Warning: Shower And Bath Dangerous During Storms
The Centers For Disease Control And Prevention warn everyone to stay out of the shower and bath during stormy weather.
I was always told to stay away from swimming pools, ponds, lakes and the ocean during thunderstorms, but I never knew the shower and bath tub were dangerous in my home when there is thunder and lightning. According to an article by Douglas Jones on the Channel 13 Action News website, public health officials are warning us all to stay away from plumbing and running water when there is a risk of lightning during stormy weather.
We all know lightning in dangerous. Sure, getting drenched by rain during a thunderstorm can be very uncomfortable, but not as painful, or possibly deadly, as getting hit by a bolt of lightning. Per Jones’s article on KTNV.com, the National Weather Service states that “the heat around a bolt of lightning can get up to around 50,000 degrees Fahrenheit, or five times hotter than the sun’s surface.” Ouch!!!
Although we do not get a lot of rain here in the Las Vegas valley, we certainly do see our share of lightning, especially during the summer months and the annual “monsoon season.” We experienced a wetter than normal monsoon season this year, but regardless of how much rain may fall, the CDC and National Weather Service urge us all to refrain from taking a shower, bath, washing the dishes, and washing our hands when we hear thunder or know there is lightning in our area. It may be a bit inconvenient, but that advice could save your life.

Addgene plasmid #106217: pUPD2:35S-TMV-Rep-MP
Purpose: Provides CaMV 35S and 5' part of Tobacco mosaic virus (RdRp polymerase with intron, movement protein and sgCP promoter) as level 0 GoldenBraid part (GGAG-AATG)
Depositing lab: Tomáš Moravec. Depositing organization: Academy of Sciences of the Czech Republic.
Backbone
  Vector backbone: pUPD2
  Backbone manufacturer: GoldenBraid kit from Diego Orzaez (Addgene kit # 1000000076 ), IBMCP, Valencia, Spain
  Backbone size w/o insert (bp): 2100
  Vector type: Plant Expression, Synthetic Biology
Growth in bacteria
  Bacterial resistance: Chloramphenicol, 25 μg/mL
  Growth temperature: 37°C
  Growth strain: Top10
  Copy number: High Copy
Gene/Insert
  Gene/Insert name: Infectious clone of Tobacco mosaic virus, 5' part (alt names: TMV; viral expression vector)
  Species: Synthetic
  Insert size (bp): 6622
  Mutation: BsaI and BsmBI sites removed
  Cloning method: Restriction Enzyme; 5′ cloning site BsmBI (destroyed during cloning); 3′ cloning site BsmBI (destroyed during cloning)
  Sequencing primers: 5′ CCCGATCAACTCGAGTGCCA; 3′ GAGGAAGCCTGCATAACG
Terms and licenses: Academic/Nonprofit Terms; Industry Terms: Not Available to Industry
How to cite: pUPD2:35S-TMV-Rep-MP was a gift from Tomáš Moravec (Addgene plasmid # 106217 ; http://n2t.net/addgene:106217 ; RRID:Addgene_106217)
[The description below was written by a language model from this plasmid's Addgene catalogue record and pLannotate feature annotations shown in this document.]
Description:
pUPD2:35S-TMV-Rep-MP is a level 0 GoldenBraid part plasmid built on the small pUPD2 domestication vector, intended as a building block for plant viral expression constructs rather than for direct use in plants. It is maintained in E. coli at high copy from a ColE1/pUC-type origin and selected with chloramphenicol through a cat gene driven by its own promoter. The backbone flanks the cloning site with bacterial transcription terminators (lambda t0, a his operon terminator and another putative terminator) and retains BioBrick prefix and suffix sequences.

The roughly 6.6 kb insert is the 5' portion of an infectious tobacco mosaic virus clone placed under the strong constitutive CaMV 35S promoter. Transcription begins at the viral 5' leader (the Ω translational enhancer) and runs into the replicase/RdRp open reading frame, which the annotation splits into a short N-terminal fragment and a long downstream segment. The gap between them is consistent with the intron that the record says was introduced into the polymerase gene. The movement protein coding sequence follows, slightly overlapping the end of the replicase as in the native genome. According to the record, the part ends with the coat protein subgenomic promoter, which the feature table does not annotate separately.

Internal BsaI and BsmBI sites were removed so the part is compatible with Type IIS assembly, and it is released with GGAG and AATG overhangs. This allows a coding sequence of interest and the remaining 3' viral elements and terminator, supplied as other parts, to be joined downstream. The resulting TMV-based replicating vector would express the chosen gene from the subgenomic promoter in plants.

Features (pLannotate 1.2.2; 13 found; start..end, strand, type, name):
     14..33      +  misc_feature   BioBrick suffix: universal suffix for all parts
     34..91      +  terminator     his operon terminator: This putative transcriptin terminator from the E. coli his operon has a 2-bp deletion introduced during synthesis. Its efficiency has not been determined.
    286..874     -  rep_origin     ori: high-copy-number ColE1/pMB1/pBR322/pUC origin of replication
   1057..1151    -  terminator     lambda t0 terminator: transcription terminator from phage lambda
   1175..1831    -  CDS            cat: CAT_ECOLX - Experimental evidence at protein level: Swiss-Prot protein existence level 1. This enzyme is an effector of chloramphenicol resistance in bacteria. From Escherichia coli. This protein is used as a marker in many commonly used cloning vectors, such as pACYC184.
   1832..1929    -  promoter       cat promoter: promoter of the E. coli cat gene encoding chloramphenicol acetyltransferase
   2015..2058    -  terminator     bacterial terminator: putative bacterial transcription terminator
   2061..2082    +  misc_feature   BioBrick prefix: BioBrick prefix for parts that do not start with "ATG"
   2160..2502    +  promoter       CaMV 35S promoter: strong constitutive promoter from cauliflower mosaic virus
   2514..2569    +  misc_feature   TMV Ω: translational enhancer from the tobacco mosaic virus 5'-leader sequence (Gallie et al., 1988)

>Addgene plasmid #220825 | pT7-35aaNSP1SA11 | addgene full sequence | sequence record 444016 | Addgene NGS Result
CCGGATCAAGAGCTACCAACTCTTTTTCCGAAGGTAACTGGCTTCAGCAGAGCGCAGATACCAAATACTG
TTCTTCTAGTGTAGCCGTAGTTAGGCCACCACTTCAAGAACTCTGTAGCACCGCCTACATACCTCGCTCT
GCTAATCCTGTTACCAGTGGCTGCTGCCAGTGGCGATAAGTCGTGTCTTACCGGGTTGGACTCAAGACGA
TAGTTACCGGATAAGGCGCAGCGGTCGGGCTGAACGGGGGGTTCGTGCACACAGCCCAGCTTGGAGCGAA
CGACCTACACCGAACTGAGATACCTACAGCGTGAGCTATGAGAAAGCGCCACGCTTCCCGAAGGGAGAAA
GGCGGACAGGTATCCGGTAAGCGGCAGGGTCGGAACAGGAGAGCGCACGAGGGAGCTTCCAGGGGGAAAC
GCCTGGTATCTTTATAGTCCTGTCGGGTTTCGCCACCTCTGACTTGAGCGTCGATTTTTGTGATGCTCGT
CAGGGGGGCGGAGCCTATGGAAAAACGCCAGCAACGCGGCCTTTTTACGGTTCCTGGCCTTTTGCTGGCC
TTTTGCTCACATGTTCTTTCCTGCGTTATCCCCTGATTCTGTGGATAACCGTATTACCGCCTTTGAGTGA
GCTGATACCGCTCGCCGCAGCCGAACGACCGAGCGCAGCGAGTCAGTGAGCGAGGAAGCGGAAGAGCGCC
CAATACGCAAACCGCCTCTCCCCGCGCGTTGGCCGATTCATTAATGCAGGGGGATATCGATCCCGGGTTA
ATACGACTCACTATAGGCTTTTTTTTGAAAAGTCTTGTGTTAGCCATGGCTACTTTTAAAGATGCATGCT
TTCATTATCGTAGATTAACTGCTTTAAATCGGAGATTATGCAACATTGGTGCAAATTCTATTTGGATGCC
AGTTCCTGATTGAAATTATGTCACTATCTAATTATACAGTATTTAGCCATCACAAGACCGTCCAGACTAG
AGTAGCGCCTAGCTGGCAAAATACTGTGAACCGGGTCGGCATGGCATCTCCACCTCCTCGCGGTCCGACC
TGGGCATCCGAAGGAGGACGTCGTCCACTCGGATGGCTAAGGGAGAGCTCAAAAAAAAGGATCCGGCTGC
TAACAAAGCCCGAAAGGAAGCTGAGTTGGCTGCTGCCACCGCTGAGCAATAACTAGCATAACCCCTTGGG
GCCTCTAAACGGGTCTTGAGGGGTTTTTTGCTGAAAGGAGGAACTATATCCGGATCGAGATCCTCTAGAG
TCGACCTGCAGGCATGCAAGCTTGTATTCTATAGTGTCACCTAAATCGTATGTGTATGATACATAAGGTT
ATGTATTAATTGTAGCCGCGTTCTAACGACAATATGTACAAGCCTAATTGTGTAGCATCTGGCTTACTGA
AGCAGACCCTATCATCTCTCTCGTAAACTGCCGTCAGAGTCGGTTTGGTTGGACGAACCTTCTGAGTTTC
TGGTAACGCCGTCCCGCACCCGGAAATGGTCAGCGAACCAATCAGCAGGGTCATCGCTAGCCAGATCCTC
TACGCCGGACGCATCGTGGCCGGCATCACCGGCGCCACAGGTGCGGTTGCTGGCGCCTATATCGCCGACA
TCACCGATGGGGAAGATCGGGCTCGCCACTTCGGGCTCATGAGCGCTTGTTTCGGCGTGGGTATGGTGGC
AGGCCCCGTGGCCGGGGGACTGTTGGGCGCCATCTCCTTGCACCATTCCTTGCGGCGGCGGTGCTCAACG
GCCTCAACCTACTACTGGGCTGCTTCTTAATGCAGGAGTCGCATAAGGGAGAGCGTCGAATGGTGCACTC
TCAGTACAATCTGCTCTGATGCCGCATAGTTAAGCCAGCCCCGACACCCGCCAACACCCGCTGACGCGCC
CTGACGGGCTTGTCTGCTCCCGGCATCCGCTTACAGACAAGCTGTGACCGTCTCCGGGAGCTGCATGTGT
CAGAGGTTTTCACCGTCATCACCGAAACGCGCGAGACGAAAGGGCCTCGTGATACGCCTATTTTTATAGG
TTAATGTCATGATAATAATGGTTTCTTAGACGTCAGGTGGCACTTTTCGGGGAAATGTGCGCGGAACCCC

How Weather Has Shaped Human History, What You May Not Know
The weather has influenced significant events throughout human history, whether forced migration or the course of a war.
Sometimes these events are tied to climate change, other times they represent anomalies that affected the future of air travel or launched eras of famine and disease. In the forthcoming list, Stacker examines dozens of ways weather has shaped human history, drawing on historical documents, newspaper articles, first-person accounts, and documented weather events.
Chinese scientist Shen Kuo was the first person to study climate. In his 1088 “Dream Pool Essays,” he ponders climate change after finding petrified bamboo in a habitat that wouldn’t support such growth in his lifetime. Since then, inventions and technological advances have allowed people to track the weather over time and, in some instances, even control it.
Around 1602, Galileo was the first to conceptualize a thermometer that could quantify temperature, allowing people to track changes in heat. The air conditioner made its first appearance in 1902; and in 1974 the Senate Committee on Foreign Relations held a classified briefing on the results of Operation Popeye, a five-year cloud-seeding experiment designed to lengthen Vietnam’s monsoon season, destabilize enemy forces there, and allow the U.S. to win the war.
But far more often than humanity seeks to control the weather, the weather does the controlling.
While weather refers to short-term atmospheric conditions (think of a forecast for how sunny and warm it will be next week), climate refers to long-term changes in overall weather trends over time (decades or hundreds of years). The two are impacted by each other. Climate change affects the severity and frequency of weather events, and the costs of extreme weather events rise as the effects of climate change become more apparent. With increased technology allowing for the tracking of weather trends over time and the anticipation and identification of potential weather hazards, people have been able to avert and prepare for some of nature’s wildest expressions.